The Value of Live Entertainment: Still Growing

"Bon Jovi," © 2011  Umberto Rotundo, used under a Creative Commons Attribution license.

“Bon Jovi,” © 2011 Umberto Rotundo, used under a Creative Commons Attribution license.

The value people place on live entertainment continues to rise.

I don’t understand why people in the live entertainment business obsess so much about the increased cost of delivering live entertainment and think so little about the crazy upward trend in the price the market is willing to pay.

By looking back a few years, you can see this change very clearly. My example is always Bruce Springsteen. In 1985, I bought the Born in the U.S.A. album and, at almost the same time, I bought a ticket to the Born in the U.S.A. Tour.

The funny thing was, I paid about the same amount for both items: $17.50. Translate that $17.50 into 2014 dollars, and that’s $39. Now ask yourself: Are you (or is anybody) paying $39 for an “album” in any form at all? You can still buy Born in the U.S.A. today: It’s $5.98 on vinyl on eBay; $9.99 on iTunes; or, of course, free online in millions of places. You don’t even have to break the law to get it free anymore.

Bruce isn’t touring right now, so you can’t exactly buy a ticket, but ask yourself this: Could you get a ticket for $39? Possibly, but according to SeatGeek, the average price paid on the secondary market for Bruce Springsteen in the last 12 months is $202. So even adjusted for inflation, that’s an increase of five times over its value 30 years ago.

What else are people willing to pay five times more for today than they were a generation ago?

That comparison, you could say, is old news. I’ve been talking about it for years, but what if we use a more recent example? The US Open has in the last seven years seen the price it can charge for its tickets rise significantly. Jim Baumbach of Newsday pored over some data the United States Tennis Association (USTA) disclosed about revenue to show that USTA’s average ticket price rose from $110 in the olden days of 2007 to $142 in 2013.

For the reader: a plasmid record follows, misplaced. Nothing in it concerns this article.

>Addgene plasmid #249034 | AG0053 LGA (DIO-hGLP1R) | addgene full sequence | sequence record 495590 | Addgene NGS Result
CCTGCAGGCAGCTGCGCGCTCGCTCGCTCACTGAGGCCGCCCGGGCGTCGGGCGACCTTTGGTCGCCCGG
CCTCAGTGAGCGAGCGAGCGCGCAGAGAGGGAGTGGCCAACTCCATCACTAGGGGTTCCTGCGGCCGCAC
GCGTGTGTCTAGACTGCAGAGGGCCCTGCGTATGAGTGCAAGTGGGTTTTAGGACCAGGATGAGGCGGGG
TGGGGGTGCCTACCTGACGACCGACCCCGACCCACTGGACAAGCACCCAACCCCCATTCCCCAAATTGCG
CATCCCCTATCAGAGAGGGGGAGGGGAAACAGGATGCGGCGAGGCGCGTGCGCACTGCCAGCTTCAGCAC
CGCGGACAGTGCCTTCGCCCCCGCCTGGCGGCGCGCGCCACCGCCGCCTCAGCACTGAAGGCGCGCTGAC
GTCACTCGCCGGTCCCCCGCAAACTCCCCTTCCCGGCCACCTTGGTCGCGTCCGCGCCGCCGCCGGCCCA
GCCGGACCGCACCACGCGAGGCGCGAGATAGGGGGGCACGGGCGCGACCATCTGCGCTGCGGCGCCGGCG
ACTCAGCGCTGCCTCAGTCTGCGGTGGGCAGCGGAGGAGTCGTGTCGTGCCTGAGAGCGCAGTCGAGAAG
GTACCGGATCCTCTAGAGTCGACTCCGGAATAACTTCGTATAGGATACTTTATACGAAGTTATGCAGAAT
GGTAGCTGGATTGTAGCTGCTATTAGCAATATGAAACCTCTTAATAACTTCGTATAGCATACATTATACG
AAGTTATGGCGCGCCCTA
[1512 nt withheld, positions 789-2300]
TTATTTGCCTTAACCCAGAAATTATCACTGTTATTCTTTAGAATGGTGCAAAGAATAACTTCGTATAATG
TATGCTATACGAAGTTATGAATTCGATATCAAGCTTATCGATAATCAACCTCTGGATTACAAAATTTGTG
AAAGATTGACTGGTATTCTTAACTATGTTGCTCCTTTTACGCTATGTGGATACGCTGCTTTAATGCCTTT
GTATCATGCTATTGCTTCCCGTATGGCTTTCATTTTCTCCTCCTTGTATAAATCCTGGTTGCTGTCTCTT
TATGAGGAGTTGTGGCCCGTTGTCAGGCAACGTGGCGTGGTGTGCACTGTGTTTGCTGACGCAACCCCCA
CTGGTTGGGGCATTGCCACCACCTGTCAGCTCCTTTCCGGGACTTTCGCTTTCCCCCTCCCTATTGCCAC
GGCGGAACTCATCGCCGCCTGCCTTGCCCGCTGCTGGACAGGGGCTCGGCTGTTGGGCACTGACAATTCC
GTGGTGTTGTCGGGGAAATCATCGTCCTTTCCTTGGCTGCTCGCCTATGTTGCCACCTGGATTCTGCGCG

Again, adjusting for inflation, $110 in 2007 equals $123 or so in 2013, so the real increase in value placed on the tickets of the US Open by the market was “just” 15.4%. Baumbach also cites increases in the ticket revenue of other major sports in that time period as being “only” 26, 21, 22 and 7 percent (which would be smaller if adjusted for inflation, but still very solid).

What else are people paying 15% more for than they did in 2007? *

There was a HUGE run-up in prices paid for tickets to live entertainment from the late ’90s to the late 2000s, in part because tickets were underpriced compared to how people valued them. That’s true enough. But I believe strongly, after selling millions of tickets to millions of people, that there’s something else at work here: People value live experiences more than they used to. It could be the simple fact that more and more of life is “mediated” or on a screen, and so by virtue of being scarce, a “real” experience is worth more. That’s a theory.

But if you’re in the business, it’s great news! The alternative is to be in a business where people place less value on what you do every year. How does that sound? If you’re not sure, ask someone in the recorded music business or maybe a travel agent.

Yes, some costs are rising, but that’s not the important part. The important part is that people are more interested, as expressed by their willingness to spend more. If you want more people going to more and better shows and events, that’s what you’ve got to focus on.

* Don’t forget that during the span from 2007 to 2013, we also had a major financial and economic meltdown. This is not typically a boom time for a luxury good like tennis tickets. Even more impressive.